I started a quilt portfolio this past summer. In it are the whopping 2 quilts I’ve finished this year. (Sorry, the chicken wall hanging didn’t make the cut.) I created a quilt portfolio simply so that I can have a record of what quilts I’ve made. I also want a permanent, physical way to show my quilts to others, even if the quilts are no longer in my possession.
There are a couple of factors that led me to start a portfolio. First, I went to portfolio school, where I studied advertising copywriting and learned to keep a portfolio of my work. So, it feels natural to keep a portfolio of my other creative work. That’s a huge reason for this portfolio.
But then, there’s social media. I’ve used social media to chronicle and record my creations and life, but recently, I’ve had a change of heart. This year, I deleted approximately 145 posts from this blog. (Did you notice? Ha!) I also deleted the first blog I ever wrote—like, completely took it down. Every day I fall less in love with Facebook and while Instagram is my go-to social media platform, I realize that 1, 5, 10 years from now, I may fall out of love with it, or make the decision to abandon it completely. Social media is a great way to share creative work, but I want something that isn’t going to get overcrowded with ads or have a distinguishable shift in usage. When is the last time you couldn’t access a physical photo album (which a portfolio essentially is) because you lost your password, or you couldn’t flip to the pictures you were interested in seeing because it became filled with ads and other junk?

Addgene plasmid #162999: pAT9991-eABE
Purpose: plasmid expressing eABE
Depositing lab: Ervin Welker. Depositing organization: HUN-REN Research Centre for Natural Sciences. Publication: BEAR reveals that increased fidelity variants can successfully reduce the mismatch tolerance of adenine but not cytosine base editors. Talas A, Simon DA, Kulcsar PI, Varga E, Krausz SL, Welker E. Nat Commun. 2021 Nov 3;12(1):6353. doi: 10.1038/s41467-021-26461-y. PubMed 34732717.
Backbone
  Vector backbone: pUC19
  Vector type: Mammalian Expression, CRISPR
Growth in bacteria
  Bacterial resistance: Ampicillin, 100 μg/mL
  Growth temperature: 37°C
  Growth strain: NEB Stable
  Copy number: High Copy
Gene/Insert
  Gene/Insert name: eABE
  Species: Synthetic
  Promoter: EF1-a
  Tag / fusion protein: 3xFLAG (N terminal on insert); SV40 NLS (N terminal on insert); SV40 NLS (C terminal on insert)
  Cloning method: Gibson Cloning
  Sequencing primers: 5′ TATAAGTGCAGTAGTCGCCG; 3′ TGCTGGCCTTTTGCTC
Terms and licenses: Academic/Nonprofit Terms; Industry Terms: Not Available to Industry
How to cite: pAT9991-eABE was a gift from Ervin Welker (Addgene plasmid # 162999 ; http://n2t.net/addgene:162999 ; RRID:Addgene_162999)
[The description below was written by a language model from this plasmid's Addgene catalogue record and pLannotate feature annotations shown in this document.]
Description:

Because of this, I set out to create a quilt portfolio, something simple, but something that would capture the patterns, colors, and stories behind my quilts. I started in PowerPoint. I’m not a graphic designer by any means, but that doesn’t matter too much to me for this project. I laid out the best pictures I could get with my iPhone (once again, I’m looking for snapshots, not necessarily polished photos), and then wrote out the details and the story behind the quilt.
I had the pages printed at one of those office-y places and then I glued on swatches of the fabric I used for one of the quilts. This is one of my favorite parts. While my photos and the printing may not have captured the true colors of the quilt, these swatches do. I got a snazzy 3-ring binder from an office supply store and slipped the portfolio pages into sheet protectors and snapped them in.
It’s going to be a slow-growing portfolio—ahem, there are only 2 quilts in there. But, so what? This will give me something to look back at and remember what I’ve made. I also like to think that if someone wants me to make a quilt for them, they can flip through this and get an idea of what they want. Who knows?
Do you have a quilt (or other creative) portfolio? How did you make it? Do you feel any ambivalence towards using social media as a way to record your creations? Tell me in the comments!